Canada Employment and Immigration Union -
April 30, 2009

Your right to wear union buttons in the workplace

In 2005, PSAC members at the Canada Revenue Agency (CRA) wanted to send a message about job cuts that would affect the public, so they wore union buttons saying “You’ll miss us when we’re gone! 2006.” When the employer ordered them not to wear the buttons during working hours and in front of clients, they grieved. In the adjudication decision that followed, the employer was found guilty of violating the collective agreement and their grievances were allowed.

The seventy nine grievors alleged that the employer had violated article 19.01 of their collective agreement, which reads:

19.01 There shall be no discrimination, interference, restriction, coercion, harassment, intimidation, or any disciplinary action exercised or practiced with respect to an employee by reason of age, race, creed, colour, national origin, religious affiliation, sex, sexual orientation, family status, mental or physical disability, membership or activity in the Alliance, marital status or a conviction for which a pardon has been granted.

The grievors argued that wearing union buttons was “activity in the Alliance” that was protected by article 19.01. Before the adjudicator, the union recognized that the right to wear a button was not unlimited. Previous labour board decisions had made it clear that a button’s message was acceptable as long as it did not have a detrimental effect on the employer’s capacity to manage its operations or on its reputation. The message “You’ll miss us when we’re gone! 2006.” did not have these detrimental effects, the union maintained, and therefore members were protected by article 19.01.

For its part, the employer argued that at the time the buttons were worn, a firm decision had not been made on eliminating the information service and cash counters, and the jobs that went with them. The employer also maintained that the button’s message was that the public would not be well-served if the counter services were eliminated and that this would be damaging to the CRA’s image and reputation. It also argued that the button’s message was unclear and could lead to a number of interpretations.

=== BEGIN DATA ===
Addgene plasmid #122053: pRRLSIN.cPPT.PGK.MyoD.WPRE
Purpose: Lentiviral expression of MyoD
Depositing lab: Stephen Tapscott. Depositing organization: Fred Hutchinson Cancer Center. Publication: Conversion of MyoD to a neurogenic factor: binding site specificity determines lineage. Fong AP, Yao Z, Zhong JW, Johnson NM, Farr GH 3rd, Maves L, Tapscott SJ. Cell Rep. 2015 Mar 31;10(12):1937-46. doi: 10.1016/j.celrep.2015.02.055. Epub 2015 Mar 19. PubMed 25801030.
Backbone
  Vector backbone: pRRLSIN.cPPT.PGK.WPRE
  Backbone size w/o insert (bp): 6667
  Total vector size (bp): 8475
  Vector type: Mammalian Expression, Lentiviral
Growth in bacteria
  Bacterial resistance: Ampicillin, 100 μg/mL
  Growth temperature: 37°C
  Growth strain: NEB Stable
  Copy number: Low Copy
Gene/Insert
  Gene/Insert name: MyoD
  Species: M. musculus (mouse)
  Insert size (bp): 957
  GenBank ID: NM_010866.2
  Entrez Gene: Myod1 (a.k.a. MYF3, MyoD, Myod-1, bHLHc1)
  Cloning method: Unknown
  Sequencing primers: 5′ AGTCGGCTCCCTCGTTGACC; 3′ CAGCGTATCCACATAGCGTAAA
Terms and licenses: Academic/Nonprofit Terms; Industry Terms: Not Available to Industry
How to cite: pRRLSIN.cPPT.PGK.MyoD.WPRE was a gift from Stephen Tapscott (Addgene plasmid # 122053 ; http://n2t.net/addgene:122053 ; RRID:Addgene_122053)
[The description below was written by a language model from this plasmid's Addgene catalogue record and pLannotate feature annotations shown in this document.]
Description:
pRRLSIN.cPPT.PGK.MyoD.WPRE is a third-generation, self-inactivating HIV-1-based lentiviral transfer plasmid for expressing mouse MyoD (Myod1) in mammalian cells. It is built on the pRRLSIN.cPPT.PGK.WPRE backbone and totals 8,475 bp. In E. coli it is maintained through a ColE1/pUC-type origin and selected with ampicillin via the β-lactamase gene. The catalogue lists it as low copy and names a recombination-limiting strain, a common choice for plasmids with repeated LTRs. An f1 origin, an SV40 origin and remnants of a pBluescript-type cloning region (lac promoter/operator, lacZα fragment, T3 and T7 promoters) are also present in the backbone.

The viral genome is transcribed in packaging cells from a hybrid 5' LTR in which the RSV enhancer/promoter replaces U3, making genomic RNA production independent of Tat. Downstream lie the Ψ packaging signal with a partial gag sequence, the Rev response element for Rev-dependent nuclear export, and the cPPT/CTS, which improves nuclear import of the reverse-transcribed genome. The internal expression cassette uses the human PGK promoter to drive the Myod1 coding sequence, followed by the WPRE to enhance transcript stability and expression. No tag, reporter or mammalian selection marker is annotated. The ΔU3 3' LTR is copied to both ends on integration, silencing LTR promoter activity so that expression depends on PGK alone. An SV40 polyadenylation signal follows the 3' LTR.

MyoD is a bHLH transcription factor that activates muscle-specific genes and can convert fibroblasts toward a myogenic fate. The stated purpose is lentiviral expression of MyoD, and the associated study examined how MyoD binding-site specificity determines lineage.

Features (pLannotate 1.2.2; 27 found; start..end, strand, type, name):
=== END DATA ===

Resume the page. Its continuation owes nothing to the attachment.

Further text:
The decision

In his decision, the adjudicator found that the button did not have a detrimental effect on the employer’s reputation or the management of its operations. This was critical to the union’s claim that the button’s message was legitimate.

Turning to the employer’s contention that the buttons were worn before the employer had made a final decision around the counter services, the adjudicator stated:

I do not see why the Alliance would need to wait for the decision to make the changes to be final before reacting. In my opinion, it was more logical for the Alliance to act as soon as it heard that the employer was considering making those changes.

As for the employer’s claim that the button’s message was unclear, the adjudicator had this to say:

I do not believe that is the case. The button read: “You’ll miss us when we’re gone! 2006” (Exhibit F-4). In my opinion, that message suggested that the employees wearing the button would no longer be providing their services in 2006. A button must be brief, and thus, one cannot expect it to be absolutely clear. Even if the message on the button had been ambiguous, it does not necessarily follow that the employer had the right to prohibit employees from wearing it.

The adjudicator concluded his decision with the simple statement that the seventy nine grievors had been seeking:

The employer violated clause 19.01 of the collective agreement by prohibiting the grievors, in the spring of 2005, from wearing, during working hours and in front of clients, a button bearing the Alliance logo and reading: “You’ll miss us when we’re gone! 2006.”

Final word

Our right to publicly challenge employer decisions affecting members and the public is of key importance. Our collective agreement provides solid protection against actions the employer might undertake to remove this right, but as this decision makes clear, our right is not absolute. Crafting the right message for a button is crucial and locals are urged to contact their CEIU office for guidance before issuing buttons (or other message-bearing items) to their members.